Daphne (Diane Keaton) is the domineering mother of three daughters (Lauren Graham, Piper Perabo and Mandy Moore), and deeply concerned about the romantic welfare of her youngest, Milly (Moore). Placing a personal ad for her child online, Daphne attracts the attention of two suitors who immediately take to Milly: one a rich architect (Tom Everett Scott) and the other a bohemian musician (Gabriel Macht). While Milly struggles to find her perfect match, Daphne comes to the realization that her own love life is in a shambles.
While "Because" might appear to examine the complex relationship between a mother and daughter, I assure you, this film has no interest in reality. It's meant more as a sitcom stab at obvious targets with obvious actors giving obvious performances. "Because" gives "chick flicks" a bad name the way it carries itself; so proud of it's bottom-feeding nature, and so assured that target demo is going to lap up every morsel. Instead of strengthening and exploring familial bonds, "Because" ends up a joyless, patronizing, and obnoxious 100-minute-long commercial for matricide.
Whatever heartfelt intent was in the screenplay during development has been flattened and steam cleaned by Lehman's direction. Here's a checklist of offenses: we have some cutaway dog reactions to human tomfoolery, Keaton pushed into a sheet cake, Daphne and her daughters performing not one, but two songs, and Milly walking in on sex between Daphne and her beau (Stephen Collins). "Heathers," people...from the same guy who made "Heathers.'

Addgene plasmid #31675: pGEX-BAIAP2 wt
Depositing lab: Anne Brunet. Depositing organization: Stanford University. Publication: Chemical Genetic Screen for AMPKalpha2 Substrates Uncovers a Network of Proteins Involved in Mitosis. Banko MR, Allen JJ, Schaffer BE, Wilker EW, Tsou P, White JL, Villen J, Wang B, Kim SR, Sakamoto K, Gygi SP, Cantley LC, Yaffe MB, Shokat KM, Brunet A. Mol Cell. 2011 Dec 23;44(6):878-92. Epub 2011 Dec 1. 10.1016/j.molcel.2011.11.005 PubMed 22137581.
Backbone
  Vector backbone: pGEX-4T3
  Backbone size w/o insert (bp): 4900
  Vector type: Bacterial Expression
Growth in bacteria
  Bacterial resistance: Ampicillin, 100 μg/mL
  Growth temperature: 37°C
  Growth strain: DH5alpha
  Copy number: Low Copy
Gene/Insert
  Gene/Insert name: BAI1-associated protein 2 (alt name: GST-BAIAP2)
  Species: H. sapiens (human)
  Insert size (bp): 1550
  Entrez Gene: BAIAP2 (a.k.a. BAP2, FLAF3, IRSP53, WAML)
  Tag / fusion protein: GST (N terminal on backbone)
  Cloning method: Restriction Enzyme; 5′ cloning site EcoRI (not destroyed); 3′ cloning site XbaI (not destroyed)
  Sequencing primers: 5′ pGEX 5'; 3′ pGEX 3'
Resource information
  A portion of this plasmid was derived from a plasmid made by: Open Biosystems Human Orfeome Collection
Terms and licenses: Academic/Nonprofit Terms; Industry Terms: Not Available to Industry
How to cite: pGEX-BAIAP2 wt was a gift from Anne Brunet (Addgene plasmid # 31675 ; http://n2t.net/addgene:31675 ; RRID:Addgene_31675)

If the direction doesn't have you begging for mercy, the performances will. Thank goodness for the light supporting work from Graham and Collins (two great actors slumming big time here), otherwise "Because" would be completely insufferable. Keaton and Moore are engaged in a heated 100-yeard-dash for the most "actory" performance, busting out their acting bells and whistles to a degree where the film starts to resemble a Mummenschanz matinee performance. While Moore's efforts can be brushed aside simply because she lacks soul in her screen work, Keaton should know better. This is the actress at the most fussbudget I've ever seen her; it's as though someone snapped her with a rubber band before each take.
Hilariously, Lehman wants the audience to fall for these two wildly gesticulating morons. All I could think about during the screening was the ways I would personally shut them up if I could "Sherlock Jr." my way into the film.
As if this picture wasn't already miles outside the realm of the real, here's a scene straight from another planet: Daphne, in a blessedly quiet scene due to a case of slapstick laryngitis, "accidentally" asks Milly what an orgasm feels like. Perhaps being of the opposite sex precludes me from even entertaining the thought that the scene lacks realism. Still, I feel assured that at least 99% of the planet's daughters would sooner kiss a wookie than describe to their mother the ins and outs of climaxing.